Sabata (film)

Produced byAlberto Grimaldi[1]
Screenplay by
  • Renato Izzo
  • Gianfranco Parolini[1]
Story by
  • Renato Izzo
  • Gianfranco Parolini[1]
Music byMarcello Giombini[1]
CinematographyAlessando Mancori[1]
Edited byEdmondo Lozzi[1]
Release date
  • September 1969 (1969-09) (Italy)

Sabata (Italian: Ehi amico ... c'è Sabata. Hai chiuso!, lit. "Hey buddy ... that's Sabata. You're finished!"), is a 1969 Italian Spaghetti Western directed by Gianfranco Parolini. It is the first film in The Sabata Trilogy by Parolini, and stars Lee Van Cleef as the title character. Parolini had previously had a major success with the first Sartana spaghetti western If You Meet Sartana Pray for Your Death (1968), but the sequels were given to other directors, such as Giuliano Carnimeo. Producer Alberto Grimaldi contacted Parolini for a similar series of Sabata.[2]


Sabata, a man of few words, arrives in a small Texas town to foil a bank robbery, and discovers that it was a plot by the town's leaders, who want to sell the town to the railroad. Sabata blackmails the leader, Stengel, who then sends various thugs to try and kill him, among them a conflicted killer named Banjo, so named for the musical instrument he carries that conceals a rifle.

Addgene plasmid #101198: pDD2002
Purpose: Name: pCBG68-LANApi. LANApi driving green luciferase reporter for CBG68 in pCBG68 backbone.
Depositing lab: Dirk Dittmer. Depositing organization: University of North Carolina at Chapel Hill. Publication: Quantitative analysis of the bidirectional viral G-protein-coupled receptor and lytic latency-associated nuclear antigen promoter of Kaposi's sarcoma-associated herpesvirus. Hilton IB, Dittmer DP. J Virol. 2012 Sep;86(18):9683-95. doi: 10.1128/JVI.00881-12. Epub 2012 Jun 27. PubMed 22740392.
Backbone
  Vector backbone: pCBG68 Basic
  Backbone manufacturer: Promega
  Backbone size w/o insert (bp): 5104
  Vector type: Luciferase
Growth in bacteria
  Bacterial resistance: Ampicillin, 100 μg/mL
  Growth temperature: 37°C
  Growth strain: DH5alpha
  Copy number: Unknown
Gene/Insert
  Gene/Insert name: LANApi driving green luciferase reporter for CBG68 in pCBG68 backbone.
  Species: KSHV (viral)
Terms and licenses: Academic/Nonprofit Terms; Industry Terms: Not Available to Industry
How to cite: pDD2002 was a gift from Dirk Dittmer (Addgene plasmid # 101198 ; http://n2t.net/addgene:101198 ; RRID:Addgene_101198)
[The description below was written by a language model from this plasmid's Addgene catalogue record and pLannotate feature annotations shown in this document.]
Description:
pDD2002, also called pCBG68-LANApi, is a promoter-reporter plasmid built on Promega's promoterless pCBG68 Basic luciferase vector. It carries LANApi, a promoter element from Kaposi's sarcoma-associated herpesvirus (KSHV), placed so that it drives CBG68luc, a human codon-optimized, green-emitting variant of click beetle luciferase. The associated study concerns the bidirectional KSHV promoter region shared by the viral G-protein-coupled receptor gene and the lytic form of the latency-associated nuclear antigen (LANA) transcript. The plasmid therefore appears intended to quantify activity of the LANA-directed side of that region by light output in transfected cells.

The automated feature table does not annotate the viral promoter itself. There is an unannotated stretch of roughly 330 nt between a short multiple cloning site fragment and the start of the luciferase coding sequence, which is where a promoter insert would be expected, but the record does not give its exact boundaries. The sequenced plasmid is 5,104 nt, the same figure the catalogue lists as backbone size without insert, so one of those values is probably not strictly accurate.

Sabata - A gunman of almost superhuman accuracy and questionable morals, he solves the majority of his problems with a combination of superior firepower and accuracy. His weapon of choice is a peculiar four-barreled derringer, alongside a rifle with an extended barrel.

Banjo - The only man in the film who is almost on par with Sabata gunfighting-wise. Hiding out in the town after some unnamed trouble in Denver, he seems to know everything that is going on in the town, and tries to make money off both Sabata and Stengel. He carries a banjo everywhere.

Carrincha - A fat alcoholic Civil War veteran who hurls knives at people between rants about the dullness of civilian life and the worthlessness of medals. The majority of his sentences end in insane laughter.

Jane - A saloon girl who is attracted to Banjo.

Alley Cat - Carrincha's only "friend", Alley Cat is a silent Indian who performs amazing acrobatics and can escape any pursuer.

Stengel - The effeminate villain of the story, he engineered the robbery that set the whole plot in motion. Very smug in the belief that he is superior to the rest of humanity, he kills people with a dart gun concealed in a cane.

Ferguson and Judge O'Hara- Stengel's increasingly reluctant partners in crime.



Sabata was released in Italy in September 1969.[3]




  • Hughes, Howard (2004). Once Upon a Time in the Italian West. I. B. Tauris. ISBN 1-85043-430-1.